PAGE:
Ireland wins seat on UN Security Council following ‘tough’ contest

Country was in ‘group of death’ with Norway and Canada to win seat, says Taoiseach

The State secured 128 votes to clinch a spot on the UN Security Council. File photograph: Stephane Lemouton/AFP

The State secured 128 votes to clinch a spot on the UN Security Council. File photograph: Stephane Lemouton/AFP


Ireland secured 128 votes – exactly the two-thirds majority needed to qualify – in a vote at UN headquarters in New York on Wednesday.

Norway was also elected in the first round, securing 130 votes. In a blow to Canadian leader Justin Trudeau, Canada failed to win a seat – the second time it has lost a bid over the last decade.

Ireland’s two-year term on the 15-member council will begin in January and will mark the fourth time the country has held a seat on the influential international body.

Ireland’s ambassador to the United Nations, Geraldine Byrne Nason, had been leading efforts to secure a seat on the council in New York, while Taoiseach Leo Varadkar and Tánaiste Simon Coveney liaised with countries across the globe in an effort to drum up support for Ireland’s bid.

At a press conference in Government Buildings, the Taoiseach and Tánaiste both said Ireland had “punched above its weight”.

Tough election

Mr Varadkar said it had been a “tough election” and the contest against Canada and Norway made it the “group of death”.

“We are a small country that has a big presence and is a force of good,” he said. He said the fact that Ireland was the only member of the EU vying for the position was a factor, as was our relationship with African and island states and the work done by the Irish Defence Forces in the UN.

“For a small country, we have a lot of influence,” said Mr Coveney, adding that the result showed a lot of countries respected the good standing that Ireland has had.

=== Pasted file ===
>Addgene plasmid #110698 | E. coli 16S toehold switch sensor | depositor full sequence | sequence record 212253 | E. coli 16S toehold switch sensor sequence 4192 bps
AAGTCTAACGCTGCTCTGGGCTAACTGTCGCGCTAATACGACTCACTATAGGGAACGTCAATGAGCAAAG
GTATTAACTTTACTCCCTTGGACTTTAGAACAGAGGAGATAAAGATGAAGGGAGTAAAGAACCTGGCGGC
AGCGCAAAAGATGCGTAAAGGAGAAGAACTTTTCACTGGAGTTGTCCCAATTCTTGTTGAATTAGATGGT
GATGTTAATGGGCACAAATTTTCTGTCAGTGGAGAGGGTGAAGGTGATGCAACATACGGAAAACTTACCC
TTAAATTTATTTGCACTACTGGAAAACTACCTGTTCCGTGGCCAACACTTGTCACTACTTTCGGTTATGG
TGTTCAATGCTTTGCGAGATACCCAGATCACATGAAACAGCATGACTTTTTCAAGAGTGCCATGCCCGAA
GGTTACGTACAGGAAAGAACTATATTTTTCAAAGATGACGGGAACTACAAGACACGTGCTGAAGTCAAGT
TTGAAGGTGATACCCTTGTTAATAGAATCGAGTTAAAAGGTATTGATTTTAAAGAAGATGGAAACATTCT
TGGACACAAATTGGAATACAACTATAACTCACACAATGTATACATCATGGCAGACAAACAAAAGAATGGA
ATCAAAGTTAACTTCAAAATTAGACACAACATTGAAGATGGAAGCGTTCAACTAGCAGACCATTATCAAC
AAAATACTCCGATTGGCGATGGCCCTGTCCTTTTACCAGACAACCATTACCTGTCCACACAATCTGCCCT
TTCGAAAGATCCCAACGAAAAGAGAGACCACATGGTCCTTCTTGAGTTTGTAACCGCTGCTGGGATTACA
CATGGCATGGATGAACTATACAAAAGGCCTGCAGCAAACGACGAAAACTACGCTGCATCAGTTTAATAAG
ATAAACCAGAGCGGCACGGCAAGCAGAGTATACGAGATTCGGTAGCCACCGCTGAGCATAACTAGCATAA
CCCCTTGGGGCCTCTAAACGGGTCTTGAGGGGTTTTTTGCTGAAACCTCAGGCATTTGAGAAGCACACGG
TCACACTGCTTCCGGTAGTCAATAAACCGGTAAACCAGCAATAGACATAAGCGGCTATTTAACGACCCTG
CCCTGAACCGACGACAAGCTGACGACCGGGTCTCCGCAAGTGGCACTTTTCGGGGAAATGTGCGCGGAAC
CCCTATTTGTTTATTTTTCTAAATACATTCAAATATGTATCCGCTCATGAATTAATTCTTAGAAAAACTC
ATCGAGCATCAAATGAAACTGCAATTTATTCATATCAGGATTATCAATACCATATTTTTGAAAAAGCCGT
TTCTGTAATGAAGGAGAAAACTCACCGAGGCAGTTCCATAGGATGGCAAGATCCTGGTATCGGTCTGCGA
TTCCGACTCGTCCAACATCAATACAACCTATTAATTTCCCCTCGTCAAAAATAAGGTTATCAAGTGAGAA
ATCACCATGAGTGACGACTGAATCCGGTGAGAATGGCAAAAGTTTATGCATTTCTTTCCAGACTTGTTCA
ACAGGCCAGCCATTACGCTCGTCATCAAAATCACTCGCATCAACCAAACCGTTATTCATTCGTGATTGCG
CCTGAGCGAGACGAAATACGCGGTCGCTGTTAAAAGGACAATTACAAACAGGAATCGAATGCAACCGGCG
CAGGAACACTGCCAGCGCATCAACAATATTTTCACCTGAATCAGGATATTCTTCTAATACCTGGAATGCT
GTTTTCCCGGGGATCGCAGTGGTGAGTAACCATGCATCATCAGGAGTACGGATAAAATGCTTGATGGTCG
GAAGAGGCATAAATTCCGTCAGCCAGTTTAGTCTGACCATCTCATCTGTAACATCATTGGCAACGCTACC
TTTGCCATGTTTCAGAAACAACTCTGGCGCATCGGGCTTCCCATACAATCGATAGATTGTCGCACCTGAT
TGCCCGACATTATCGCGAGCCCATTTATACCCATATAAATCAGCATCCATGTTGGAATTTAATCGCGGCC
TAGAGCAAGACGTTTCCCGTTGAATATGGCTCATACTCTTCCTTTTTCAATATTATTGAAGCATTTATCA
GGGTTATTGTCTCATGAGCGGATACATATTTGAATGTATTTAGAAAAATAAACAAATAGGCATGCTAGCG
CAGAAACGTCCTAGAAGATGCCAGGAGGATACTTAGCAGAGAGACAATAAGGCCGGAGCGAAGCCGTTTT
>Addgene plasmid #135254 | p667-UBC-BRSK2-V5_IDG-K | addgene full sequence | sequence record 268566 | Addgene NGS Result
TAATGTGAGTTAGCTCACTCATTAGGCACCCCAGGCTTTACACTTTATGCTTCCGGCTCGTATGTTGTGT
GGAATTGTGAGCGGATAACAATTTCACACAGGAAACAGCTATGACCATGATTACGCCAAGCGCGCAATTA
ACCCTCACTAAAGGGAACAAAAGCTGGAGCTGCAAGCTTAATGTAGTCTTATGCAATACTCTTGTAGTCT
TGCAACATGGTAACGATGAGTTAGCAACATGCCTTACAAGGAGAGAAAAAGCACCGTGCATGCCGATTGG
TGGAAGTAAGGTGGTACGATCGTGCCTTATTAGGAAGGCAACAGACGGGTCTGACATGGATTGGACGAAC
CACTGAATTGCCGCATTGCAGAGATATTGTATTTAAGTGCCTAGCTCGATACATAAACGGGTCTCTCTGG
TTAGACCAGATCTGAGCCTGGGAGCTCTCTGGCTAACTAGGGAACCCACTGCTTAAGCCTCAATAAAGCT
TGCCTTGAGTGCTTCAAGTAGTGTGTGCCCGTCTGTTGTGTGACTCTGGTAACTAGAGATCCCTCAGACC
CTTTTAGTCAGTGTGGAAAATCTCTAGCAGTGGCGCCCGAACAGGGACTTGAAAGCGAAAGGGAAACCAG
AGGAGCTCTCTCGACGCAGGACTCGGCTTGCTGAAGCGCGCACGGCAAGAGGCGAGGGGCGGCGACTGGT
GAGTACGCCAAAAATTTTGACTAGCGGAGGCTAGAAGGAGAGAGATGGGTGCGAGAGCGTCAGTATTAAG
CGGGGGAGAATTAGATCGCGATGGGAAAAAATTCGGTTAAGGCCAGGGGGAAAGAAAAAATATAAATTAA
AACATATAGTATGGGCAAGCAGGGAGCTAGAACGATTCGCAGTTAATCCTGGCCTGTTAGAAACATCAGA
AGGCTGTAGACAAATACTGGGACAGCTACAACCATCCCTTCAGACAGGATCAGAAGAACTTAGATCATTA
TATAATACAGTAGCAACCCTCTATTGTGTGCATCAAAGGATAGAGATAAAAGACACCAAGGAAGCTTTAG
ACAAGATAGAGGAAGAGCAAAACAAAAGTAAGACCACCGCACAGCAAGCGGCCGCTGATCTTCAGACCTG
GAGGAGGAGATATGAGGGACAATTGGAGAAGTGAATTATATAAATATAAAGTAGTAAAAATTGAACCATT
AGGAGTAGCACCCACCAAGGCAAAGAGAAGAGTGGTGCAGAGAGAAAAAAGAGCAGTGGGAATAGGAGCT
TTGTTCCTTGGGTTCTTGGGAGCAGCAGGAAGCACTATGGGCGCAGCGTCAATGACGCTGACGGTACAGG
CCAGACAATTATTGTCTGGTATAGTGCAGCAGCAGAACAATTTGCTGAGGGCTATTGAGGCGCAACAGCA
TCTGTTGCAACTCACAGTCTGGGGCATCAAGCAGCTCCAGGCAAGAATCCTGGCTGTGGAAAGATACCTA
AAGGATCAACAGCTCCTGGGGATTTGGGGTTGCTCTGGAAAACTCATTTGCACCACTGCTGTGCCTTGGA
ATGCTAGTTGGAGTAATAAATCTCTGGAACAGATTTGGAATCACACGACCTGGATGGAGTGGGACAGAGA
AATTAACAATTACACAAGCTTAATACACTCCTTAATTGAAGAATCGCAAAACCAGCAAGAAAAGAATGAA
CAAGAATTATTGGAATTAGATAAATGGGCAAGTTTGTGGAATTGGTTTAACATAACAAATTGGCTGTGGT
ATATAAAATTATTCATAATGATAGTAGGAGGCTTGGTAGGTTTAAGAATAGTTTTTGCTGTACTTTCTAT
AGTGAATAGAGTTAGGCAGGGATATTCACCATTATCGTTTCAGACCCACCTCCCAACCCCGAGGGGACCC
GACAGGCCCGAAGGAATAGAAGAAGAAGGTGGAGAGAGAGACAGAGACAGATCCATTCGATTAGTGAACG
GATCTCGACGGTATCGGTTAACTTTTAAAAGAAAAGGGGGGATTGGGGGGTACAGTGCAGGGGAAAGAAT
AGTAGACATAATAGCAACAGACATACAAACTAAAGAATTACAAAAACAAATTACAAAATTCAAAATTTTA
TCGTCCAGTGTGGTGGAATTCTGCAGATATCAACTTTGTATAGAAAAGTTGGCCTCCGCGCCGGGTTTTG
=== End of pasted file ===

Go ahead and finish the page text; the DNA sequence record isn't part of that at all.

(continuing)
Both said the €800,000 spent on the campaign was justified, and noted it was half that spent by Norway and Canada.

“It was money well spent to ensure that Irish values and Irish foreign policy is shaping global decision-making for the next two years,” said Mr Coveney.

While Norway had been expected to be elected in the first round, Ireland’s qualification in the first round of voting was particularly noteworthy. Voting had been expected to stretch into a second round on Thursday.

Ireland’s track record on foreign development aid, its history as a colonised country and affinity with other small nations, as well as its commitment to UN peacekeeping, are likely to have persuaded its fellow UN members to support the bid.

Peace process

In addition, Ireland was the only country in its group that is a member of the European Union. Its stance on the Middle East peace process and support for the two-state solution is also likely to have sat well with Arab nations.

President Michael D Higgins, who hosted several events during the UN General Assembly in New York last September to highlight Ireland’s international credentials and track record on climate change and poverty reduction, congratulated those involved in the bid, noting that the campaign “engaged with global issues, such as peace-building and peacekeeping, the elimination of global poverty, the strengthening of multilateralism, and reform of the United Nations.”

Former US ambassador to the United Nations Samantha Power, who was born in Ireland, was among those who congratulated Ireland on its campaign.

Goal’s chief executive, Siobhan Walsh, said the result “both speaks to our ambition as a nation to meaningfully contribute to the global community, while representing an acknowledgement by other nations of Ireland’s unique offering to the world”.